Golden Shiner - Notemigonus crysoleucas

Golden Shiner - Photo credit: Bill Byrne, MA Division of Fisheries and Wildlife

Habitat requirements and life history: The golden shiner (2.5 to 11.8 inches) is a native fish that prefers clean, slow, vegetated water with access to extensive, soft-bottomed shallows. They are common in lake and ponds and sluggish sections of rivers and streams. It is an active fish that swims in a loose school off the bottom. They feed from midwater to the surface on adult and immature states of cladocerans, midges, dragonflies, beetles, and water mites, and filamentous algae and mollusks. The golden shiner begins to spawn when the water temperature reaches the high 60s and continues through late summer. The eggs are scattered over filamentous or rooted aquatic plants and abandoned. The golden shiner is a very popular baitfish as it is the natural prey of basses, pickerels and sunfish. (Sources: Freshwater Fishes of Canada and Freshwater Fishes of the Carolinas, Virginia, Maryland, & Delaware, Atlas of North American freshwater fishes)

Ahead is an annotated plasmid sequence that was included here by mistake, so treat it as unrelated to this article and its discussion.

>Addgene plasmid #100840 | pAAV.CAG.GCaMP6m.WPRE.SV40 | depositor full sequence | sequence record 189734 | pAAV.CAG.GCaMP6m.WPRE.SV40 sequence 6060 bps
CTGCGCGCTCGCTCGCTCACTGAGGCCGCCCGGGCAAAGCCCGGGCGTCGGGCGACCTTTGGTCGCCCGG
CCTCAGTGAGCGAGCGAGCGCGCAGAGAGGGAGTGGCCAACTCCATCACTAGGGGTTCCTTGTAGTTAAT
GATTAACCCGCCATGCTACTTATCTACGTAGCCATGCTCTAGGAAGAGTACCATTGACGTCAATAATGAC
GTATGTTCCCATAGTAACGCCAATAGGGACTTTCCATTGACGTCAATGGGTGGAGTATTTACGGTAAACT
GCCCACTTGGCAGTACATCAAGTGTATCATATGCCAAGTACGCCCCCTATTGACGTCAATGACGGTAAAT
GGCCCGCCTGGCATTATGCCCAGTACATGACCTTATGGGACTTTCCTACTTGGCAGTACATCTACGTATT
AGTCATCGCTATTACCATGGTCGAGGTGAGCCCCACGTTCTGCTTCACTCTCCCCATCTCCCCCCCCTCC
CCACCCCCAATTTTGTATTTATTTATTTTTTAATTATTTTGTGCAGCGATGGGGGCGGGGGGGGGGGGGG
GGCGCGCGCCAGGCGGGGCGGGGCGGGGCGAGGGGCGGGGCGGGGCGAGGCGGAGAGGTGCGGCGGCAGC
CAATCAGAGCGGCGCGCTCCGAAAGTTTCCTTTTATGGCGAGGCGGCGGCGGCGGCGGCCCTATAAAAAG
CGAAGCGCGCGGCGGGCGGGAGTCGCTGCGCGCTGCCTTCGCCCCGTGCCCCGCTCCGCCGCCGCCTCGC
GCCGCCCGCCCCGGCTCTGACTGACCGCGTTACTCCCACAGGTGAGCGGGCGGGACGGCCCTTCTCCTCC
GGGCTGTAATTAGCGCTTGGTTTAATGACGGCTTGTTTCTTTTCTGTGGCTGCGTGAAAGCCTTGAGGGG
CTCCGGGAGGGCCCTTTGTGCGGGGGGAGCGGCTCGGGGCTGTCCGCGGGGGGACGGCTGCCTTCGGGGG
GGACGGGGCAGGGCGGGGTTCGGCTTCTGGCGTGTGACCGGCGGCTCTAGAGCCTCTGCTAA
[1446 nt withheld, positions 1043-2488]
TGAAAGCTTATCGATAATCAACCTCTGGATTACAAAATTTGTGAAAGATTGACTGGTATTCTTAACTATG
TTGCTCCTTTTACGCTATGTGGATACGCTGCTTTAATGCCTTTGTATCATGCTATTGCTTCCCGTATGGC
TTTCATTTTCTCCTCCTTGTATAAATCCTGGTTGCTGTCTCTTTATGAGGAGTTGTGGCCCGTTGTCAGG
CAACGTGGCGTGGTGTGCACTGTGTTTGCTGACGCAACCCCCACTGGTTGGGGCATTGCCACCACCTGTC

Total length: 8-9 inches (up to 12 inches)
Pollution tolerance (US EPA): Tolerant
Classification: Macrohabitat generalist

Number of fish found during 1954 & 2001 fish surveys:*

Location No. of Fish 1954 No. of Fish 2001
Assabet River 179 78
Fort Meadow Brook 2  
Mill Brook   10
Nashoba Brook   2
Hob Brook   1
Spencer Brook 5 5
UNT Assabet River   3
Total 186 99

DFW. 2001. Assabet Watershed Fish Survey. Mass. Division of Fisheries and Wildlife (MassWildlife), Westborough, MA.

Schlotterbeck, L.C. and W.A. Tompkins. 1954. "A Fisheries Investigation of the Merrimack and Ipswich River Drainages." Bureau of Wildlife Research and Management, Mass. Division of Fisheries and Wildlife, Westborough, MA.